Gregory Tsamblak (left) on the Council of Constance
Gregory Tsamblak (left) on the Council of Constance

Gregory Tsamblak or Grigorij Camblak (Bulgarian: Григорий Цамблак; (c. 1365–1420) was a Bulgarian writer and cleric who was the metropolitan of Kiev between 1413 and 1420. A Bulgarian noble, Tsamblak lived and worked Bulgaria, but also in Medieval Serbia and Kyivan Rus and indebted these two countries to himself through his literary works, which represent a heritage of their national literatures, particularly the style of Old Serbian Vita made popular in the monasteries of the 12th century.


He was born in the capital of the Bulgarian Empire, Tarnovo, into a rich family. His cousin was Cyprian, Metropolitan of Kiev. Tsamblak was a disciple of the prominent Bulgarian hesychast, writer and follower of Patriarch Evtimiy of Bulgaria. After the fall of Bulgaria under Ottoman domination following the Bulgarian-Ottoman Wars he emigrated first to Constantinople, then became presbyter of the Church of Wallachia and Moldavia, and then he went to Serbia where he was abbott of Visoki Dečani[1] until finally becoming metropolitan of Kyiv.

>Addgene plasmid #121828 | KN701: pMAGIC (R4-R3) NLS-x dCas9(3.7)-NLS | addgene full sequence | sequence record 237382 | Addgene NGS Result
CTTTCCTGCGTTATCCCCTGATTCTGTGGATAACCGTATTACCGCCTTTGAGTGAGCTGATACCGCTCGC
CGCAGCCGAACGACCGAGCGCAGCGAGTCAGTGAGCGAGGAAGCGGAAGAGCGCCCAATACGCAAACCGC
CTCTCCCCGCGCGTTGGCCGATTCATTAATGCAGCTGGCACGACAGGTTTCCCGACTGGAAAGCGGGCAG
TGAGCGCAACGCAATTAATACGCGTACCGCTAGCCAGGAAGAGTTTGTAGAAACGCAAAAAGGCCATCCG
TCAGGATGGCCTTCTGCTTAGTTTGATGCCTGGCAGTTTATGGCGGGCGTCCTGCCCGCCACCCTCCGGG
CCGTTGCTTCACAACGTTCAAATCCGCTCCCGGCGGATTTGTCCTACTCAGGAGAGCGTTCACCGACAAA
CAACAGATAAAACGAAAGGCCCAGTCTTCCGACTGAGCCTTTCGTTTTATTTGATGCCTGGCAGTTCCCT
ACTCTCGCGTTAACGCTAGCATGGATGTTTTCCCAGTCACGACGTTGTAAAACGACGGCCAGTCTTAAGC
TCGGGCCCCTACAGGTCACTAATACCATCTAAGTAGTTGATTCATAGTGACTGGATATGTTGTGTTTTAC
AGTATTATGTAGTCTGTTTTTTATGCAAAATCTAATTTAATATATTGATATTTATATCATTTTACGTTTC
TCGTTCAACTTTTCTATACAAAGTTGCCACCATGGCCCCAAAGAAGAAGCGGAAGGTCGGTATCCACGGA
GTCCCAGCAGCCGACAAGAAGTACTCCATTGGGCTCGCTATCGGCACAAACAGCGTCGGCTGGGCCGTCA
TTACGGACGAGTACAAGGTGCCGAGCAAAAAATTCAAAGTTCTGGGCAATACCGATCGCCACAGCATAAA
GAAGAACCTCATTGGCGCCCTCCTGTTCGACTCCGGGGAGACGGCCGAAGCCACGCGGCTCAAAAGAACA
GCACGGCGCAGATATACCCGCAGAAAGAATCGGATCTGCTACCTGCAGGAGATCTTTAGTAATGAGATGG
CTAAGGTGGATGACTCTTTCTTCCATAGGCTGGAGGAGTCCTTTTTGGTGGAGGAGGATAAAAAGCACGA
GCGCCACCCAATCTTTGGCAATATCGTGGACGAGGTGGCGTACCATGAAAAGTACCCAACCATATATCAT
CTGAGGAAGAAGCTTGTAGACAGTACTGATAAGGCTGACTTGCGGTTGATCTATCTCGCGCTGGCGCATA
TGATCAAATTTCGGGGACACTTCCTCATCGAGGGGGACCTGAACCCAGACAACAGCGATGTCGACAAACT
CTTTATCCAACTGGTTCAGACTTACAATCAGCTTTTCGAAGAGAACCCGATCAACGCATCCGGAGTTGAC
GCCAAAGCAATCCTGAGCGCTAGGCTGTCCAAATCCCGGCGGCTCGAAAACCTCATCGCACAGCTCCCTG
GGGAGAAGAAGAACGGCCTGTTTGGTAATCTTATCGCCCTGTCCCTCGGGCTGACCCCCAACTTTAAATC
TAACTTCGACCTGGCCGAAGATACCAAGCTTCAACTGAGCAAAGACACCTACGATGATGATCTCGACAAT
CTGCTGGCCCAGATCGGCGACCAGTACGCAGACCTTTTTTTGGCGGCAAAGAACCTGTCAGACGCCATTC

Medieval Serbia

Tsamblak stayed in Serbia from 1402 until his departure for Rus. During his sojourn in Serbia at Visoki Dečani, he wrote a biography of Stephen Uroš III Dečanski of Serbia,[1] a hymn for the church service honoring Stefan of Dečani, and a report on the transfer of the remnants of Saint Paraskeva to Serbia, and he also rewrote the Service to St. Petka (Paraskeva).

Kyivan Rus

In 1409 Gregory Tsamblak came to Kyiv, where he continued the work of the metropolitan of Kyiv Cyprians. In 1414 he became the metropolitan of Kyiv. He participated in the Council of Constance[1] and called for the agreement and church connections.

Tsamblak has been well-known and much appreciated in Kyivan Rus, Serbia and his native Bulgaria.

Tsamblak Hill on Livingston Island in the South Shetland Islands, Antarctica, is named after Gregory Tsamblak.

Preceded byCyprian, Metropolitan of Kyiv Metropolitan of Kyiv, Galychyna and All-Rus'1414–1420 Succeeded byvacantlater Gregory the Bulgarian

See also


  1. ^ a b c Đorđe Radojičić (1971). Živan Milisavac (ed.). Jugoslovenski književni leksikon [Yugoslav Literary Lexicon] (in Serbo-Croatian). Novi Sad (SAP Vojvodina, SR Serbia): Matica srpska. p. 57.